There's a lot to unpack from this workshop, and a lot to say, but I won't try to do it all at once. One thing - "Yoga" in this case has the meaning "Union," not a bunch of asanas.
Among the themes which emerged during the course of the day, trust and taking time were two which stood out. The issue of trust was introduced initially in human-to-human exercises, such leading each other and falling (not very far) backwards into a partner's waiting hands. Then as an exploration of horse/human trust, we took turns picking up a horse's foot. Most of the people at the workshop were not experienced with horses, and so this was something which might induce a degree of trepidation or uncertainty, perhaps on both sides. The human had to trust that it was safe to pick up the foot of the horse, and the horse had to feel confidence in the human in order to allow its foot to be picked up.
One horse had already picked up his forefeet a couple of times, and when the next human approached and asked for his foot, he refused. Very calmly and politely, but a refusal nonetheless. Then again, refusal is probably the wrong word. In humanspeak, we think of a refusal as a loud, or least emphatic, "No!" The horse's No was more like the No of a rock that is just too heavy to lift. Our coach did not try to coach the human in a better or more explicit way to induce the horse to pick up his foot. And the student did not get flustered. The coach eventually questioned the student as to whether she perhaps could find some inner resistance on her part. No, she really couldn't. Then finally, our coach said, "You see - being with horses takes time!" And no sooner were the words out of her mouth than up came the foot.
Thinking back, there were many examples during the day of trust and taking time. And when I went to the barn today, I pondered the many examples I encountered there.
I bring some treats with me to the pasture. George, Rose and Bridget all come up and stand in a semi-circle around me, each waiting politely for their turn to receive a treat. Each one trusts that they will get their share and trusts that the other horses will not steal from them or bite them or drive them away. I trust them not to hurt me. It has taken a long time to reach this point - four years. Chloe still doesn't trust the others and stands in the background. But she trusts that I will throw her a treat and waits expectantly.
George is fearful of the cold; he doesn't trust the future food supply and feels he may starve. When I arrive he stands by the gate, trusting that I will take him out and let him graze. I take the time to stand beside him for an hour while he tries to satisfy his craving for calories.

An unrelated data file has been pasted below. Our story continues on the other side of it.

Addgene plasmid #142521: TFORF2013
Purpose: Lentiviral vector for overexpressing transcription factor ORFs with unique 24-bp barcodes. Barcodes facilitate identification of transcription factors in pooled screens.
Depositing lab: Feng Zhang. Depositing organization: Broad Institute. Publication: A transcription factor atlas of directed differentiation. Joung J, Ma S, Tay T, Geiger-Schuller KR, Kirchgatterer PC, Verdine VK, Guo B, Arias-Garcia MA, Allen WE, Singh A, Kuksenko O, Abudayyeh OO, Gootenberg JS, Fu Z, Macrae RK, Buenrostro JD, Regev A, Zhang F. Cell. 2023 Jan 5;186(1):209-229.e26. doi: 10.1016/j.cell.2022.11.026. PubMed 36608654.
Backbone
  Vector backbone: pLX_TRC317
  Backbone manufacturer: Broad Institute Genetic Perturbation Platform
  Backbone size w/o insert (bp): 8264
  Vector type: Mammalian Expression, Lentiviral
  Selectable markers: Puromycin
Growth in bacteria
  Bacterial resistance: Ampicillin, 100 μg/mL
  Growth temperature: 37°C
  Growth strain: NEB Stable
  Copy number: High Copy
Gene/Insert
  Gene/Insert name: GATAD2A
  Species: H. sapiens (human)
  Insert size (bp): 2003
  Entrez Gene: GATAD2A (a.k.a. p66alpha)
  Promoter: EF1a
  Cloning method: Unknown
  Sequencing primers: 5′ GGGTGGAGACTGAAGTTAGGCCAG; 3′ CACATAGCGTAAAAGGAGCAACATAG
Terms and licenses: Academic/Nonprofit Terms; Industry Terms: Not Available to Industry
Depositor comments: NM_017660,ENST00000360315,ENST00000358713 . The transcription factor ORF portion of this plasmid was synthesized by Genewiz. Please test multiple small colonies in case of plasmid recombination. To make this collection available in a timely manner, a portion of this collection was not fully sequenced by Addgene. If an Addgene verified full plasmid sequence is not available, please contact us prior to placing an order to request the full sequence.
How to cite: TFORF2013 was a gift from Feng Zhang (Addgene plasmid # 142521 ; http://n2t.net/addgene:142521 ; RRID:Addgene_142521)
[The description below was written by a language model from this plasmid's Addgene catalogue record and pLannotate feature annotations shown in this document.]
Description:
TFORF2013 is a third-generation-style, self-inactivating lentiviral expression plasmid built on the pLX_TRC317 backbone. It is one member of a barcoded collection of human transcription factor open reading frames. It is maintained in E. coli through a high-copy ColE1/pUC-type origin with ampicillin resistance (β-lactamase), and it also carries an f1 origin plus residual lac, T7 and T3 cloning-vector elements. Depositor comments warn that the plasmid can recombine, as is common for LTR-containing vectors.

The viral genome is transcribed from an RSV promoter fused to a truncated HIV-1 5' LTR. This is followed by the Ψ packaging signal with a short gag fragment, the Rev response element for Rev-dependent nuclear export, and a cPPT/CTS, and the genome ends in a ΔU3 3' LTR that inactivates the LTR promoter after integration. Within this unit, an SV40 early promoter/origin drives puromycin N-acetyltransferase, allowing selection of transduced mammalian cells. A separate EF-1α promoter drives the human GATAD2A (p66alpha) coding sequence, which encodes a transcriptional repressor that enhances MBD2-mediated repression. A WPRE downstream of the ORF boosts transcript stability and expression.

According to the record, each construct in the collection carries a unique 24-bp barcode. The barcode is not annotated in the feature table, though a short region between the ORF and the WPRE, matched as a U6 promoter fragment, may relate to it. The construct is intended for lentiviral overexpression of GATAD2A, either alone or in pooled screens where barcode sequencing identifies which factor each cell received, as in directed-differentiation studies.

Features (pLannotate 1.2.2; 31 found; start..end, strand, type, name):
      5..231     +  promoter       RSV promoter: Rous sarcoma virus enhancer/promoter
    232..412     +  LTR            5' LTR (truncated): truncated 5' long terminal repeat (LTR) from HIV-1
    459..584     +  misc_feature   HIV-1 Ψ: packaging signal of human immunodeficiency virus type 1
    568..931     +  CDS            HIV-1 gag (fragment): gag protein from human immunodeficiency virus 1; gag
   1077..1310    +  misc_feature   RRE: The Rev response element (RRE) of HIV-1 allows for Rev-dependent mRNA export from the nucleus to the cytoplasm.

|Clover has carbs!|
Bridget, having been well-fed since birth does trust the food supply. While she is very happy to have snack breaks, she's more interested in exploring. Sometimes we run together.
Chloe has been giving me the Look since I arrived. She stands in the background, fixing me pointedly with her eyes and intention. The Look generally means, "Take (or let) me out." When I return Bridget to the field, George decides to stay near the gate, Bridget goes for a drink, and Rose tries to do what she always does when she wants to be in charge of where to go - she tries to gather Chloe up and shoo her ahead. I defend Chloe, who stands close by me, trusting that I will keep Rose away. Finally Rose, slightly huffy, walks off, and Chloe and I walk together to the far gate. Bridget follows us, but I convince her to keep her distance. Still Chloe trusts that I will keep her safe. When we reach the gate, I open it and invite Chloe to exit. She watches and waits for the right moment, then out she goes. When I first began allowing Chloe to say No, it took time - six months - before she trusted me enough to leave the pasture with me. And I trust Chloe to behave appropriately outside the confines of the fence, wearing no tack.
Chloe and I have a little walk, Chloe grazes, I sit down, and Chloe remembers her foot trick. She puts her foot on top of my bended knee and then looks for a treat, but I'm all out. She doesn't mind.
When it's time for me to leave, I realize that I have actually no way of getting Chloe back into the field. She doesn't buy me leading from behind - she knows I don't really mean it. I try taking off my belt and using it as a collar but that's about as much use as trying to move her by blowing at her. In the end, I run back and fetch a halter and leadrope (and apple). As soon as halter and rope are on, Chloe moves off readily, and we run together back to the gate. Rose is waiting, and the two of them stand trustingly side by side while I hand them bites of apple. Bridget comes up in time for the last morsel.
Sometimes Chloe lets me climb on her back. She trusts that I will not insist and will only go ahead with her permission. Today was not one of those days, but last week she allowed me the privilege. For me, that is the biggest leap (scramble!) of trust of all. Usually, I try to get up quickly, uneasy that she might take off or move. Then I realized that on those occasions when she decides it's ok, it really is ok. Last week, when Chloe stood still to let me clamber aboard, I think I managed to let go of my uncertainty and allow myself to take all the time I needed to climb up, allowing myself to feel her trustworthiness.
After Saturday's workshop, I feel I have a clearer mandate to continue waiting and trusting. Trusting not just the horses as individuals, but the whole process of unfolding. As Chloe and I were walking to the gate today, I felt a moment of anxiety - Will she come out? Will I fail? And then I realized that it didn't matter - that if I was serious about trusting the horses and trusting the future, I would accept with equanimity either outcome. There is so much to be grateful for; and so much in my life for which I am grateful was unplanned and unforeseen. Unexpected gifts can be better than the ones we hope for.